Saturday, January 10, 2015
Quite the Pedigree
Mallet locomotives in the USA followed the design created by Anatole Mallet and were called Mallet locomotives as a result. Like Anatole's original design, these locomotives used compound expansion where steam was first used the two high-pressures cylinders and then exhausted to be used a second time in the two larger low-pressure cylinders in the front of the locomotive.
The USA later experimented with the same basic design but with four high-pressure cylinders. These were still articulated locomotives but were no longer true "Mallets" because they used simple expansion instead of compound expansion. Unfortunately, no good name for this design ever emerged, and they tended to be loosely called 'Mallets' as well.
This locomotive was built in 1909. Technically, it is classified as an MC-1 locomotive. The diameter of the driving wheels is a mere 57 inches with a tractive effort of 94,880 pounds. This is produced by cylinders that are 26 inches in diameter with a 40 inch stroke. It burned oil as the fuel of choice.
The title of this blog is "Quite the Pedigree". That is referring to the line-up of Companies involved in the Oregon Railroad & Navigation Company. When I go to Wikipedia to look up the history of the O.W.R. & N. I find this at the beginning: “The Oregon–Washington was incorporated November 23, 1910, in Oregon for the principal purpose of purchasing and consolidating the properties of certain corporations which were then controlled through stock ownership by the Union Pacific Railroad Company and the Oregon Short Line Railroad Company.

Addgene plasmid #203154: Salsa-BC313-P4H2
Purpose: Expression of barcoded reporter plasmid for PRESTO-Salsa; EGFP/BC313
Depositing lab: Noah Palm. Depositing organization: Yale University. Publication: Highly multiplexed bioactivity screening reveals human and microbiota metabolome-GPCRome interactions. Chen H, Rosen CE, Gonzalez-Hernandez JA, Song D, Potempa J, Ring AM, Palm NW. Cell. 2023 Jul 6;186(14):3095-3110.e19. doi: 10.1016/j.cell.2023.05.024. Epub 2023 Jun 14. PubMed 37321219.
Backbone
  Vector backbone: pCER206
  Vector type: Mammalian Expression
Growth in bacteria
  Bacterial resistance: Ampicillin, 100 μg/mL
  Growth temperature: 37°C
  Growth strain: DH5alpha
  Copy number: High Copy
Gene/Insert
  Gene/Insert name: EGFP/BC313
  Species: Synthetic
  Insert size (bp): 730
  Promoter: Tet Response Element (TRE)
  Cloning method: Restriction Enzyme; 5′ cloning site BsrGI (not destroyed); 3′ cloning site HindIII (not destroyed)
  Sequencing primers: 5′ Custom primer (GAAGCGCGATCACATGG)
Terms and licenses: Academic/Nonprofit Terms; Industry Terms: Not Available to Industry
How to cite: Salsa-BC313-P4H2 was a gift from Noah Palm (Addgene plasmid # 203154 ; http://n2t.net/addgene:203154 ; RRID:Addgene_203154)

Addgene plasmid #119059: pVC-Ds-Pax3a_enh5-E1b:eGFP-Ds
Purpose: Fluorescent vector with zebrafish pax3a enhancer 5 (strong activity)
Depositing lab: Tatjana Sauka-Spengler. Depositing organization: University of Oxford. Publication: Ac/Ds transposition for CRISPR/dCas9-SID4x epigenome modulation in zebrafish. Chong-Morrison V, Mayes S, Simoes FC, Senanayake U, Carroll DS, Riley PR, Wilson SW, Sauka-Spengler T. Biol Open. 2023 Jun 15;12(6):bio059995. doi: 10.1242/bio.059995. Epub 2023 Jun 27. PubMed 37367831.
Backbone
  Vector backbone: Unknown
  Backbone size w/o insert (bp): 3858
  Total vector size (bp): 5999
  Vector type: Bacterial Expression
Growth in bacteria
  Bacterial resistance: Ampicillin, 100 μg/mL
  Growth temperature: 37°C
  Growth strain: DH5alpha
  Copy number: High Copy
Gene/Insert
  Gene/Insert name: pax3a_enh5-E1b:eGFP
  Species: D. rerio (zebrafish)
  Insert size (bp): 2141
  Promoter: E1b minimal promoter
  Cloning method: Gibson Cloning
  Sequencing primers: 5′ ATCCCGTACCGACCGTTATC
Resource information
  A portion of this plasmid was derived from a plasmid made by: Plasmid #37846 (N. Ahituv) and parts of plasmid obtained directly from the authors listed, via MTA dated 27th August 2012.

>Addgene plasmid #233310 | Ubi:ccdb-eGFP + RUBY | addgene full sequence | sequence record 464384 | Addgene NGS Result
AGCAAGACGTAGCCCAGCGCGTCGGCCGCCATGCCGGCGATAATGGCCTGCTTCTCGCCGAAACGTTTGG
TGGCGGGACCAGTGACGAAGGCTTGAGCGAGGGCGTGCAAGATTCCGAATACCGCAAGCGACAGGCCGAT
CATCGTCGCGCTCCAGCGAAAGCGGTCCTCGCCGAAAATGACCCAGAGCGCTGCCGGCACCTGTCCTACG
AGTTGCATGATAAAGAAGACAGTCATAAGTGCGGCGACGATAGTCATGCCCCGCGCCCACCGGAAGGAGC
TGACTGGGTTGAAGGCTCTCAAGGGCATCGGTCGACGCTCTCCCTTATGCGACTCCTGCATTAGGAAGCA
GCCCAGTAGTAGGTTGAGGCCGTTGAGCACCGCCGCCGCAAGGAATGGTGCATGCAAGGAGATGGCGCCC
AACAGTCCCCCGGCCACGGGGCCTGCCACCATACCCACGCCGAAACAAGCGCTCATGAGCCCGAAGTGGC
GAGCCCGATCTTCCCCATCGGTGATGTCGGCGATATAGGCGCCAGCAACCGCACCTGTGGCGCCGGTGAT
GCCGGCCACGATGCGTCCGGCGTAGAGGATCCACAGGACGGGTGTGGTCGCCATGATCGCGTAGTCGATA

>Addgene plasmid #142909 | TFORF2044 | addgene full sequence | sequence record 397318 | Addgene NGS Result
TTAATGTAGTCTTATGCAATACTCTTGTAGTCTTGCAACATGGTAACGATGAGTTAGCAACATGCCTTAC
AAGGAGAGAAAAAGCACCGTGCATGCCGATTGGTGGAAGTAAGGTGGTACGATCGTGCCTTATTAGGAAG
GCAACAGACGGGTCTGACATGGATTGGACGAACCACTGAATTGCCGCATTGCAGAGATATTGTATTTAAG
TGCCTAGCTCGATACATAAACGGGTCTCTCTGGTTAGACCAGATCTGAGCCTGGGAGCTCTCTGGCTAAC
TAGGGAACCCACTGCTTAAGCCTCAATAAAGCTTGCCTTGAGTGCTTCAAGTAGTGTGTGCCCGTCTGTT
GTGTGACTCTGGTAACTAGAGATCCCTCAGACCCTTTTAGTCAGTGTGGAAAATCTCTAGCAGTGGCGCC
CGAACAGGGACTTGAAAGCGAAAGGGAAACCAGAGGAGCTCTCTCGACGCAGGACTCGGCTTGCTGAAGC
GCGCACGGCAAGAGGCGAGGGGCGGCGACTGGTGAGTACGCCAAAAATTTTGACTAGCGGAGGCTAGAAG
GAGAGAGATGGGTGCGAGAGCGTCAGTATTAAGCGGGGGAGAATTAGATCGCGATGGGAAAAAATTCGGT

Accordingly, on December 23, 1910, it acquired by purchase all of the properties of 12 corporations, except their corporate franchises and certain of their assets, and, on the same date, purchased a part of the properties of 3 other corporations. It subsequently acquired the property of 2 other corporations.”
Then a list follows… there are 34 transactions listed. They vary from “sold to”, to “conveyed to”, to “named changed to”. The list ends in the year 1916; but, it all starts with the incorporation of the Oregon Steam Navigation Company by a special act of the Washington Territory on December 16, 1860.